REPUBLICANS swept to victory in the US House of Representatives yesterday, picking up 60 seats – well over the 39 needed to take control.
President Barack Obama blamed the Democrats’ worst drubbing since 1948 on the fact that unemployment remains at 9.6 per cent, saying he takes “direct responsibility for the fact that we have not made as much progress as we need to make” on the economy. Others suggested that his policy stance on healthcare was more to blame.
However, his party managed to hang onto power in the Senate where only 37 seats were being contested. Republicans took six seats, short of the 10 they needed to gain a majority.
And some of the most prominent Republican candidates riding the populist wave of the anti-tax tea party movement failed to to take advantage of the nationwide swing away from the Democrats.
Delaware senate candidate Christine O’Donnell lost to Christopher Coons by a decisive 17 per cent, Alaska senate candidate Joe Miller lost to an independent and Nevada senate hopeful Sharren Angle failed to decapitate senate leader Harry Reid.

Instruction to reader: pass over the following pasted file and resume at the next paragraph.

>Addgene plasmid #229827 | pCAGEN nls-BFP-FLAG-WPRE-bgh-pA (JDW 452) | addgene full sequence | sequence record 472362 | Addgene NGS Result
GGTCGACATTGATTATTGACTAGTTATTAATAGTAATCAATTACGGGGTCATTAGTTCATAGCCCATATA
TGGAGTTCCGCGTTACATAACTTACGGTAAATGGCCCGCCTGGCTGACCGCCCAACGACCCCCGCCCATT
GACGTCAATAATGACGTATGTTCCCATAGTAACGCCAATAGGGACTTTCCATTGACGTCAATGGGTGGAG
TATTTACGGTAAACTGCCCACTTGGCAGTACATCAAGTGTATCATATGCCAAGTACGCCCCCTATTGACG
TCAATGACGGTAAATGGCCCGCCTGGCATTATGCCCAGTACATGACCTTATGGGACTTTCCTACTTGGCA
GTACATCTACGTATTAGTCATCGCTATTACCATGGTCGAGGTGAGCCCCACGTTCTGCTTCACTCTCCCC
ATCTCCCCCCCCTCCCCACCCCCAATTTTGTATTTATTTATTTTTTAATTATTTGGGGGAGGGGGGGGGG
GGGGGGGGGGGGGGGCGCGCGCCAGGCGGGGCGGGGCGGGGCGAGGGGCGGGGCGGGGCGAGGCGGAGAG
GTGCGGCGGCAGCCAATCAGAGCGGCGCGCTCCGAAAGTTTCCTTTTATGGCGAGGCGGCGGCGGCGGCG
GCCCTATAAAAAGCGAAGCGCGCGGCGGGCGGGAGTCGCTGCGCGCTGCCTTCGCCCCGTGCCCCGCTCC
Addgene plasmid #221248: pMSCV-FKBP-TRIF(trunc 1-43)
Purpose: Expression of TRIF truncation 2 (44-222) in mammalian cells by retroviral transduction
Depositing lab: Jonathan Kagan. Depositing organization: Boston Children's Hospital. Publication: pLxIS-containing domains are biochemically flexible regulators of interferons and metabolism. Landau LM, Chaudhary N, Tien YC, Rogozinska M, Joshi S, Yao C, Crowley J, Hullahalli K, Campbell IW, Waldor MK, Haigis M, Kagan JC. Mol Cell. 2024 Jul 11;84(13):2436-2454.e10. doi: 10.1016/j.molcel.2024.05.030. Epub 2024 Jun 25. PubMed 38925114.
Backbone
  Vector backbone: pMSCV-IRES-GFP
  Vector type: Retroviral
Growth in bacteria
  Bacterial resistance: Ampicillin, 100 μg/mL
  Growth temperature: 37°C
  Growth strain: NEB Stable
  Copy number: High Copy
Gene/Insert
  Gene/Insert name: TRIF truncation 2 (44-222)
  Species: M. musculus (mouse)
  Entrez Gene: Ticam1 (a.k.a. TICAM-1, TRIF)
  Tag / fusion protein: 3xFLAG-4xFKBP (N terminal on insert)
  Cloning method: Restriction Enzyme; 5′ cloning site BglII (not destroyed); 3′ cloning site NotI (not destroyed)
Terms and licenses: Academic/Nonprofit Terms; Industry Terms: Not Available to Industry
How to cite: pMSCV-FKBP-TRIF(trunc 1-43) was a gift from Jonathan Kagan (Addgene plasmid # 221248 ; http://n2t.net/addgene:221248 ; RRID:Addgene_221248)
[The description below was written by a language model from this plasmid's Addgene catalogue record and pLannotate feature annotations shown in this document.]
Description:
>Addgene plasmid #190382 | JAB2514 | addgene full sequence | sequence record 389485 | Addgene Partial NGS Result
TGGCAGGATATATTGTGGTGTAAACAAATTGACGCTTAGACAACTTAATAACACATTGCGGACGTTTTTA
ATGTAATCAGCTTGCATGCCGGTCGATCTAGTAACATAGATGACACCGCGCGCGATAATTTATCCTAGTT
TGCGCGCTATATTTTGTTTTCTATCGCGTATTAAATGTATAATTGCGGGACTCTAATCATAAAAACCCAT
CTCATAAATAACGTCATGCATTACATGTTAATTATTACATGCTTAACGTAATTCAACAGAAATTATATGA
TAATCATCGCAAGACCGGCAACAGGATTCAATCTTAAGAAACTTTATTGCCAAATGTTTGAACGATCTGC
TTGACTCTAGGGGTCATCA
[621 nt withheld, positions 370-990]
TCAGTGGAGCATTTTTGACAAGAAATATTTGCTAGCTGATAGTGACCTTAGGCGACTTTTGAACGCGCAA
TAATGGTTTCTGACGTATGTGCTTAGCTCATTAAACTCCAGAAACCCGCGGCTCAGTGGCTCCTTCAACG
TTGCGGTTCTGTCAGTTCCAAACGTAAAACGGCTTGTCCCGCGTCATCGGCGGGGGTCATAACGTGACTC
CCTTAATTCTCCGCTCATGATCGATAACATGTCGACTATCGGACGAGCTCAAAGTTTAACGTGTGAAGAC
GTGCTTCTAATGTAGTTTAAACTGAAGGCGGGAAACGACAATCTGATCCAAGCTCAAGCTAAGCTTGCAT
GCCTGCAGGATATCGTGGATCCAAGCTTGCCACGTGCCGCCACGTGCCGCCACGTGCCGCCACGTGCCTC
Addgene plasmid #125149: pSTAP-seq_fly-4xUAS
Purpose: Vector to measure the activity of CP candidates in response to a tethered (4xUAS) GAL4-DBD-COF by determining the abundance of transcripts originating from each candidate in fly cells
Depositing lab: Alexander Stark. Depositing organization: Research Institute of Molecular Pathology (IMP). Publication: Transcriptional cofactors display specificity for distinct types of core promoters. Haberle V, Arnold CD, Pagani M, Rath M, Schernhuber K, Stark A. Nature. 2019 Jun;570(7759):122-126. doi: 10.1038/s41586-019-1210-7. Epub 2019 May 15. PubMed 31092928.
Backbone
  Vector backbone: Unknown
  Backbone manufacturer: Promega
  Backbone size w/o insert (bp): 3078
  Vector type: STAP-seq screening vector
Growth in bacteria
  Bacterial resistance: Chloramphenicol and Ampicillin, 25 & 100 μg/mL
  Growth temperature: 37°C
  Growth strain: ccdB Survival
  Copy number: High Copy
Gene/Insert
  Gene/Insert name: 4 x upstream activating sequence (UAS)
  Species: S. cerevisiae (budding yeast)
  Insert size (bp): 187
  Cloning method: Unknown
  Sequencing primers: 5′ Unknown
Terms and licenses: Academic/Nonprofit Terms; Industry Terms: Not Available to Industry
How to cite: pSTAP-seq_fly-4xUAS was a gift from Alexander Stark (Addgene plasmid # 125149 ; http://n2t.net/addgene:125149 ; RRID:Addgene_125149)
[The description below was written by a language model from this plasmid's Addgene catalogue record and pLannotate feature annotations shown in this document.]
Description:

Questioned by press, Obama would not be drawn on the specific policy implications of the race. He refused to specify a potential compromise on tax cuts. The tax cuts brought in by former President George W Bush will expire this year without an affirmative vote in both houses, but the parties are deeply divided over how to extend them. Democrats want an extension only for those earning under $250,000 a year, whereas Republicans want to extend them for everyone.
The strength of feeling on both sides has fuelled concern that, without a deal, Americans will face inadvertent tax rises of around two per cent even as the Federal Reserve has decided to pump $600bn of quantitative easing into the economy.
On the US’s yawning deficit, forecast to hit 11 per cent of GDP this year, Obama promised to set up a bipartisan deficit commission to address the issue. “Hopefully, we can streamline government and cut back on programmes that are inefficient, but not cut into the core investments,” he said.
But he said that certain spending plans were “essential to increase job growth”, saying that the US needed to spend on key infrastructure and educational programmes in order to compete with China. The Congressional Budget Office has forecast that even without further spending, the stimulus plan passed in June 2009 will increase the deficit by $814bn over the next decade.
Republican representative John Boehner, slated to be the new House majority leader, has called for discretionary spending to be reigned back to 2008 levels. But he has also drawn fire for advocating policies that would in fact increase the deficit further, like plans to extend the Bush tax cuts for the highest taxpayers as well as the middle classes.